The Journal of Heart and Lung Transplantation
International Society for Heart and Lung Transplantation.
3| Volume 38, ISSUE 4, SUPPLEMENT , S11-S12, April 2019

Safety and Efficacy of Bacteriophage Therapy in Lung Transplant Candidates and Recipients


      Bacteriophage therapy (BT) employs lytic bacteriophages to treat pathogenic bacteria. Although BT is an emerging strategy against multidrug-resistant (MDR) infections, experience in solid organ transplant is limited. We describe BT in four lung transplant candidates and recipients with life-threatening MDR infections, including Pseudomonas aeruginosa (PsA) (n=3) and Burkholderia dolosa (n=1)


      For each patient, lytic bacteriophages were selected against their bacterial isolates (Table 1). Intravenous (IV) bacteriophage was administered for variable durations under individual emergency Investigational New Drug applications and with patient informed consent. Safety was assessed using clinical and laboratory parameters and efficacy was based on clinical resolution of infection. All patients received concurrent antibiotics.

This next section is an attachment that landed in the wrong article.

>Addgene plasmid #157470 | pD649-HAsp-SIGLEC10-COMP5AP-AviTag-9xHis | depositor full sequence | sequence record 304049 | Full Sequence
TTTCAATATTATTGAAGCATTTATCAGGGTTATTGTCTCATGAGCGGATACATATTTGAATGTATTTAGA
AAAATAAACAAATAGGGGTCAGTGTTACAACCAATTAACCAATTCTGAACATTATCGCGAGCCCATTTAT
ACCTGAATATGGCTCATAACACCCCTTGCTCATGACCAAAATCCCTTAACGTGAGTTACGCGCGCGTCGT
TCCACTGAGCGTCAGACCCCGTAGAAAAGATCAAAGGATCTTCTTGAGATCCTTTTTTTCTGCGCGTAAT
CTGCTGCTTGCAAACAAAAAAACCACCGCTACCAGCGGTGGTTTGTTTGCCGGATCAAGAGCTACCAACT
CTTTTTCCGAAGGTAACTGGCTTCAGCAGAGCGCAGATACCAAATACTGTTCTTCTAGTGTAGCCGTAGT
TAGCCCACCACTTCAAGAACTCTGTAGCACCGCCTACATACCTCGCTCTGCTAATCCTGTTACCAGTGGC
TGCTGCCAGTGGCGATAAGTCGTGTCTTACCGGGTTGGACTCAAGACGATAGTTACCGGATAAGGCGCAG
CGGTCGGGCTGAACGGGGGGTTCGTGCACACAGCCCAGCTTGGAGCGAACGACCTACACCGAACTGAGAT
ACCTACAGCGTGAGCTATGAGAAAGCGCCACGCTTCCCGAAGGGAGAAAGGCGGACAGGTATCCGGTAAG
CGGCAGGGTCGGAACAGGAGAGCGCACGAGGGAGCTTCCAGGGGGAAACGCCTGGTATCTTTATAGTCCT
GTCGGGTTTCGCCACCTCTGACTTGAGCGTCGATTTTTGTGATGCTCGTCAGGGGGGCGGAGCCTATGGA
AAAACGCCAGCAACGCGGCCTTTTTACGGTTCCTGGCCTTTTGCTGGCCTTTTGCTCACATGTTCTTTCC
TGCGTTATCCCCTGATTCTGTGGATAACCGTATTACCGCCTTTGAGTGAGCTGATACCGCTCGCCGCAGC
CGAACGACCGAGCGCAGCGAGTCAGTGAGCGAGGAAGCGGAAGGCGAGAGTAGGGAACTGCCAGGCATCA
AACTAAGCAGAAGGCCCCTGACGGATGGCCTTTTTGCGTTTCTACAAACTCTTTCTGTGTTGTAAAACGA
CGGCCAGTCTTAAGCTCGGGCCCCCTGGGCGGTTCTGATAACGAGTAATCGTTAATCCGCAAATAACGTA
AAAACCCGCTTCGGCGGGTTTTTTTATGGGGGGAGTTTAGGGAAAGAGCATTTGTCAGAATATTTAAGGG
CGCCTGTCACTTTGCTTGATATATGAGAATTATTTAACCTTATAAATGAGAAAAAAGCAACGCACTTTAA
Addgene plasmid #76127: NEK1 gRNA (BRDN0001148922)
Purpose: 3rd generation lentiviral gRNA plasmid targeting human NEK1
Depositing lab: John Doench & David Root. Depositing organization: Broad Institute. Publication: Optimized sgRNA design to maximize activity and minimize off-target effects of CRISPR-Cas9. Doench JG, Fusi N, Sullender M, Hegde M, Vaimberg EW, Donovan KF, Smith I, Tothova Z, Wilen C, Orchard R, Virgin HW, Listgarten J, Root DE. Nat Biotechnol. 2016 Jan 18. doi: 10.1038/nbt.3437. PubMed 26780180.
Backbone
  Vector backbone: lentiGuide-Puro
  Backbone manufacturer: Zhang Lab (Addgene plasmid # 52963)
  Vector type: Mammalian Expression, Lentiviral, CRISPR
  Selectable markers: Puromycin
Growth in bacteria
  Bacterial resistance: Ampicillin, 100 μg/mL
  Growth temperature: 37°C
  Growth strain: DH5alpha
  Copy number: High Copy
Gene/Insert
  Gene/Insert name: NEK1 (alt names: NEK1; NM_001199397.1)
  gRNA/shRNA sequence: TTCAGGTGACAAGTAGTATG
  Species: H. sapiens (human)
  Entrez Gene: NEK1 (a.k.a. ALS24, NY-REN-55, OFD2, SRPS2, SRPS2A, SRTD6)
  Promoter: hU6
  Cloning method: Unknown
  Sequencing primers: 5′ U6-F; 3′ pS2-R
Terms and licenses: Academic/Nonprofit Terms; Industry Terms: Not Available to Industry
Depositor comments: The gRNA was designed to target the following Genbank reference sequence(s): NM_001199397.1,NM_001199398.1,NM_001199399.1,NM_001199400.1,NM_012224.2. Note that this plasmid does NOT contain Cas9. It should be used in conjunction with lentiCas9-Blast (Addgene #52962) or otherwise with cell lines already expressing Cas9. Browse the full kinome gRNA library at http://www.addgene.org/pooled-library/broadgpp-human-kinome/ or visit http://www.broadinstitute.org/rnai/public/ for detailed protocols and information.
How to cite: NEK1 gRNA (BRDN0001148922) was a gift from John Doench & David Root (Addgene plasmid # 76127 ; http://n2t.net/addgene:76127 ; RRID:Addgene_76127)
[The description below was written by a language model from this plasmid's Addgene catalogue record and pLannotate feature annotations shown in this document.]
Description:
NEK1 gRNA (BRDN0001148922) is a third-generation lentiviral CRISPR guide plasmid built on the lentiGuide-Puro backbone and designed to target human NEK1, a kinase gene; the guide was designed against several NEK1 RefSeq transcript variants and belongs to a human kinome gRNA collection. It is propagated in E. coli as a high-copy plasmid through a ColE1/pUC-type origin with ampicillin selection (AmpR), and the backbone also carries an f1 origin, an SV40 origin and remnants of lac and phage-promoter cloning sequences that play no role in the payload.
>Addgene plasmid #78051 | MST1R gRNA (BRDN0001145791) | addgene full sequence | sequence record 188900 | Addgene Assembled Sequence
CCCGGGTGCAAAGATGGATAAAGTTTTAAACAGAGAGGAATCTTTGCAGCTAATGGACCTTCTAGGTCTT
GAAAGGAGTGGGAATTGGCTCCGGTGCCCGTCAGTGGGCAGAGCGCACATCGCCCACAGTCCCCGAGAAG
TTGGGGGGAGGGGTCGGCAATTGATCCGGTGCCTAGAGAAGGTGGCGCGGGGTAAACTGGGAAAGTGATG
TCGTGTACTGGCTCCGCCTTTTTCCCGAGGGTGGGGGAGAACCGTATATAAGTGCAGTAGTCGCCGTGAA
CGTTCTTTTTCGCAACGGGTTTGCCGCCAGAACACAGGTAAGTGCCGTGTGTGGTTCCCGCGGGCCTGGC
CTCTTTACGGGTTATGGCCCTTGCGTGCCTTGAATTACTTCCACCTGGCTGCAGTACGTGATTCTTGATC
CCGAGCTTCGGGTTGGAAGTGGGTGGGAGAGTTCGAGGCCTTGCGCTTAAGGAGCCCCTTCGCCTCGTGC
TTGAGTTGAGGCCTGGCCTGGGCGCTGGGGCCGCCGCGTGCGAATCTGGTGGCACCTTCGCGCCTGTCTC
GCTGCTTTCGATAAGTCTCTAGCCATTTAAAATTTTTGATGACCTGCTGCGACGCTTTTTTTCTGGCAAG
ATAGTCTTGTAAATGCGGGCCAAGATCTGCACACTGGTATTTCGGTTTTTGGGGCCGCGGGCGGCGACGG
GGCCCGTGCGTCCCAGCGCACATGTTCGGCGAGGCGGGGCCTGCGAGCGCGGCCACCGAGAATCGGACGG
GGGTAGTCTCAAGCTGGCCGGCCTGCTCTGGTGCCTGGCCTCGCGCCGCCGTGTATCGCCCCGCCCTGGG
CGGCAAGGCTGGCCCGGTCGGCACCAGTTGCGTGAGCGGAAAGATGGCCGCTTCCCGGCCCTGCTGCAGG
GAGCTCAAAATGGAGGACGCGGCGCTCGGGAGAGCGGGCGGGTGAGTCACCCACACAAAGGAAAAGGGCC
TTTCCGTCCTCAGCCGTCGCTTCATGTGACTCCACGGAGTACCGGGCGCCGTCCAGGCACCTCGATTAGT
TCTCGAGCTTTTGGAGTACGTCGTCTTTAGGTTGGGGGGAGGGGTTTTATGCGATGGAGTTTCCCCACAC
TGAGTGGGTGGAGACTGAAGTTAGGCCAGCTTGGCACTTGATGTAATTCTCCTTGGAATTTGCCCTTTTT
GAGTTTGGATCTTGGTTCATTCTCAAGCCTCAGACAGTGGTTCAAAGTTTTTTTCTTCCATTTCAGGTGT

One lung transplant candidate and three recipients received BT. The transplant candidate had developed acute kidney injury (AKI) on IV colistin for MDR PsA prompting adjunctive BT administration. Following BT, colistin was discontinued, oxygen requirements improved, AKI resolved, and she went on to lung transplant. Two ventilator dependent recipients with refractory MDR PsA pneumonia despite antibiotic therapy and multiple pulmonary procedures to mitigate airway complications also received BT therapy. Both patients were weaned from mechanical ventilation prior to hospital discharge. A fourth patient had recurrent B. dolosa infection following transplant despite IV antibiotic therapy. Following BT initiation consolidative opacities improved and ventilator weaning was begun. There were no treatment-related adverse events reported in the four cases.


      BT was well-tolerated and was associated with clinical efficacy when used as an adjunct to antibiotics in patients who were not responsive to antibiotics alone. Bacteriophage therapy may be a viable adjunct to antibiotics in the era of increasing antimicrobial resistance.